The Big Blue: Snapshots of the 1951 Waterfront Lockout
Edited by David Grant(Out of print but available as an ebook)
228 x 152mm, 8pp B&W Photos
In working-class parlance a ‘blue’ was the colloquial term for an industrial disruption – a strike or a lockout. The 1951 waterfront lockout was, up until that time, the biggest ‘blue’ of them all and still holds attention today as a seminal event in New Zealand’s industrial and political history.
| The 1951 lockout, which lasted for 151 days, was the culmination of events that had their geneses in industrial and political activity stretching back sixty years and helped shape the pattern of industrial relations in New Zealand for the following forty. At its peak, the lockout and its associated strikes affected 22,000 workers in a population of one million people. It had a major impact on the history of trade unions and the progressive left in New Zealand. Divisions surrounding the dispute polarised the union movement and left a bitterness that still exists.
In February 2001 the Trade Union History Project ran a seminar in Wellington to commemorate the fiftieth anniversary of the lockout. This anthology is the end result of that event. It presents 1951 from a range of insights and approaches not previously explored. These include the experience of women and the families of waterside workers, the clandestine activities of the dissenters, the perspective of union leaders who took part in the lockout as young men, and that of government officials and one major political figure. These accounts highlight the propinquity and emotion that came with first-hand experience of the conflict.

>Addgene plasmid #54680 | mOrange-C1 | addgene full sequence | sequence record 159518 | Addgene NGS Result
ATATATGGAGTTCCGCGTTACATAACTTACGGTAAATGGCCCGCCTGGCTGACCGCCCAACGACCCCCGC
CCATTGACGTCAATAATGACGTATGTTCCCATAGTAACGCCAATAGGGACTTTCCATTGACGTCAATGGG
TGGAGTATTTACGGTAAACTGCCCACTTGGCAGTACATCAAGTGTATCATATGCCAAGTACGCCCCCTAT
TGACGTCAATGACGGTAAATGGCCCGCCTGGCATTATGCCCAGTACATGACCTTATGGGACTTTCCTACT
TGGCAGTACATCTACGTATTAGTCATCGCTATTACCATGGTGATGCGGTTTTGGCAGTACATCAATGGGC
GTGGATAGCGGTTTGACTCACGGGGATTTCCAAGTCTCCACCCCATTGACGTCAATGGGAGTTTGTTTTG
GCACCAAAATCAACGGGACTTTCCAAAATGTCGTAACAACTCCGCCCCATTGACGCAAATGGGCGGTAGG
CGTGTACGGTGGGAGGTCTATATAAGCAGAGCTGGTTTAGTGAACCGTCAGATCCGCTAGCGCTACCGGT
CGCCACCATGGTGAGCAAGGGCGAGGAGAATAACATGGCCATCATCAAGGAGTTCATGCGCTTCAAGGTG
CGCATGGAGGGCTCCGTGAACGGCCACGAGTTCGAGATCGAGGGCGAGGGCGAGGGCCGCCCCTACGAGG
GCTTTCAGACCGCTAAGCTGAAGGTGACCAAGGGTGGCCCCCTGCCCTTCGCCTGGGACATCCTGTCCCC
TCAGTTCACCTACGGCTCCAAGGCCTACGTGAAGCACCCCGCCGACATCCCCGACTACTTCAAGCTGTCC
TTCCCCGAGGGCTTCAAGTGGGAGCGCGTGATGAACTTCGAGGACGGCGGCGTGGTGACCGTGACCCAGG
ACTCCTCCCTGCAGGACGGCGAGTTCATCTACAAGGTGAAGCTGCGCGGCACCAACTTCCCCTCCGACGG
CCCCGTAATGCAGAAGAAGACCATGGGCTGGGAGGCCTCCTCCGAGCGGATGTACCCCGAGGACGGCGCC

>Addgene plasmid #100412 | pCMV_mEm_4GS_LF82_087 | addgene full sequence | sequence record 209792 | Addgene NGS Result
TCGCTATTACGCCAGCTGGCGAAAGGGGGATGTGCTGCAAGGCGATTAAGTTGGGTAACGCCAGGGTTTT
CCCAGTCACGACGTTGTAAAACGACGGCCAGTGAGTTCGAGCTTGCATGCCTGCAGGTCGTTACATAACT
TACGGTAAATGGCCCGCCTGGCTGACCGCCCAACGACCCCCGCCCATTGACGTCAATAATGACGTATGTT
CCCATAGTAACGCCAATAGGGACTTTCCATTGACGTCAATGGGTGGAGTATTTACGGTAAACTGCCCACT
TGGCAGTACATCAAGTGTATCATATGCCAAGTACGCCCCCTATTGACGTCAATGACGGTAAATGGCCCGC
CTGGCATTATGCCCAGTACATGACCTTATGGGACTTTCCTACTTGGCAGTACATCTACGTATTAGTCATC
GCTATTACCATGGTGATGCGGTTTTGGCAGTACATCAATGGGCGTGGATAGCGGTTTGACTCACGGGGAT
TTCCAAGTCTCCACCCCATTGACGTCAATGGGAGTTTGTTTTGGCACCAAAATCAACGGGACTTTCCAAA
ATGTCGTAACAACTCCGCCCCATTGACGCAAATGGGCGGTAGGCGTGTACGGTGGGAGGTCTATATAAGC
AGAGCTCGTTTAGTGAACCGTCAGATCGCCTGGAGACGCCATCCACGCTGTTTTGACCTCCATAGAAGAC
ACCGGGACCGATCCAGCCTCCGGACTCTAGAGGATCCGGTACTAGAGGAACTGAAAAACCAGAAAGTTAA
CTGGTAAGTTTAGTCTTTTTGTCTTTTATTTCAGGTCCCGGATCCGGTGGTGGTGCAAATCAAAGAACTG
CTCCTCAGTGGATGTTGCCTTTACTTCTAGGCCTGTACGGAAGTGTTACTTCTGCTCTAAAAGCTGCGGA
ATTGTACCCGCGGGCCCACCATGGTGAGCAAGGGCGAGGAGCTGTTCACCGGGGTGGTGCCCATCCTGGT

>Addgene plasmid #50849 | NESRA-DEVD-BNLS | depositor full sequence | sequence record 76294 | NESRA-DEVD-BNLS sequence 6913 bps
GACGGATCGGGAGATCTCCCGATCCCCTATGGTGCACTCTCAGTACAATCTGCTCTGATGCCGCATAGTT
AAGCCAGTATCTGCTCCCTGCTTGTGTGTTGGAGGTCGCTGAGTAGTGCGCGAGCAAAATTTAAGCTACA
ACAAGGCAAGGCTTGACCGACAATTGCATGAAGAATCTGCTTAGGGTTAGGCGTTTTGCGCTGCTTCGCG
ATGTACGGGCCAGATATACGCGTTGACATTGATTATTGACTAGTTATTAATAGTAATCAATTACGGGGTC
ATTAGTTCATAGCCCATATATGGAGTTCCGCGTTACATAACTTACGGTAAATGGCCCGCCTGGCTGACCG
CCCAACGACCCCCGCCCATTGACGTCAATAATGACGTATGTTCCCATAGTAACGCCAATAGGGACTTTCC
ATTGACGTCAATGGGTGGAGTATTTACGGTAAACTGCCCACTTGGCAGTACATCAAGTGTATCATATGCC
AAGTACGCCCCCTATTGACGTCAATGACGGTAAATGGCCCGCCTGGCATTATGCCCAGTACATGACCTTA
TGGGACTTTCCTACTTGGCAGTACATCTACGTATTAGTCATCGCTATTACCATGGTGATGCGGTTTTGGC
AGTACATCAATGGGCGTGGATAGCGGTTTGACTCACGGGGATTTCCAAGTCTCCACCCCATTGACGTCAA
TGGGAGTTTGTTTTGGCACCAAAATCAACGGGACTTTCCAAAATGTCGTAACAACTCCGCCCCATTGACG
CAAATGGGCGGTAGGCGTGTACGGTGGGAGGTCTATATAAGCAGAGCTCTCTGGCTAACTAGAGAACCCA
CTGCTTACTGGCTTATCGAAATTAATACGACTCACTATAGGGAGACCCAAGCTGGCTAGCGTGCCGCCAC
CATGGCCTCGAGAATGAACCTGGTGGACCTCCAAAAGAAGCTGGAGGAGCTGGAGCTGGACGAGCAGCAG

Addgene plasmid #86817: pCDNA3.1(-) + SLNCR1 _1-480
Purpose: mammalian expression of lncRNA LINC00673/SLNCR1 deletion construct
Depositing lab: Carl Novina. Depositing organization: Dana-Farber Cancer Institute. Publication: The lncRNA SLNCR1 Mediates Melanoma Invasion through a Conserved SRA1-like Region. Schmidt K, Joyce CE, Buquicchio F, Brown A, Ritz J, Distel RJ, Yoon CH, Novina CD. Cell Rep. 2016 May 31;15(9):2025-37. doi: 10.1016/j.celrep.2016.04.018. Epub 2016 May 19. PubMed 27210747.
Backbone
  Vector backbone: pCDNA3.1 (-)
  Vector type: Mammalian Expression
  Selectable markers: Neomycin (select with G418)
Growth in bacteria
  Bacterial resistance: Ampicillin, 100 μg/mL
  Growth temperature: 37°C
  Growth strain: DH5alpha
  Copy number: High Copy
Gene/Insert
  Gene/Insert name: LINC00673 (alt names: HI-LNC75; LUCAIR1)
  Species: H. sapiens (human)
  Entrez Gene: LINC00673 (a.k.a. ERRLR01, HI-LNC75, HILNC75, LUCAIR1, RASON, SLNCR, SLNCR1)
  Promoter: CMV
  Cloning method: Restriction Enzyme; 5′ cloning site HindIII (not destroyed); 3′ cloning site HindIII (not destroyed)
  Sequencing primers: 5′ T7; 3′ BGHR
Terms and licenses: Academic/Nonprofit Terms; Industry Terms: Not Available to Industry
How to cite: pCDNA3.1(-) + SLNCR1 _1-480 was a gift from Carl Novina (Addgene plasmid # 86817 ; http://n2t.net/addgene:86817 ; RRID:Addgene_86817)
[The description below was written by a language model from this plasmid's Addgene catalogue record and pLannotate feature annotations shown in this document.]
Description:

Contributors include 1951 lockout veterans Ted Thompson, Bill Andersen and Bill ‘Pincher’ Martin, activists Rona Bailey and Dick Scott, playwright Renée, trade union leaders Ken Douglas, Chris Kenny and John Whiting, prominent public servant Noel Woods, oral historian Judith Fyfe, veteran Australian unionists Alwyn Allport, Alistair Couper and Harry Black, diplomat Hon. Sandra Lee, historians Bruce Brown, Anna Green, Melanie Nolan, Jock Phillips, Pat Walsh and Redmer Yska, cartoonists Max Bollinger and Len Gale, poet Bill Sewell and several anonymous poets of the time.
David Grant is a Wellington historian. This is his eighth book. His last major publication was Those Who Can Teach: A History of Secondary Education in New Zealand from the Union Perspective (Wellington 2003) and he is currently researching a history of the New Zealand Seafarers’ Union. He joined the TUHP committee in 1997 and became chairperson in 2002.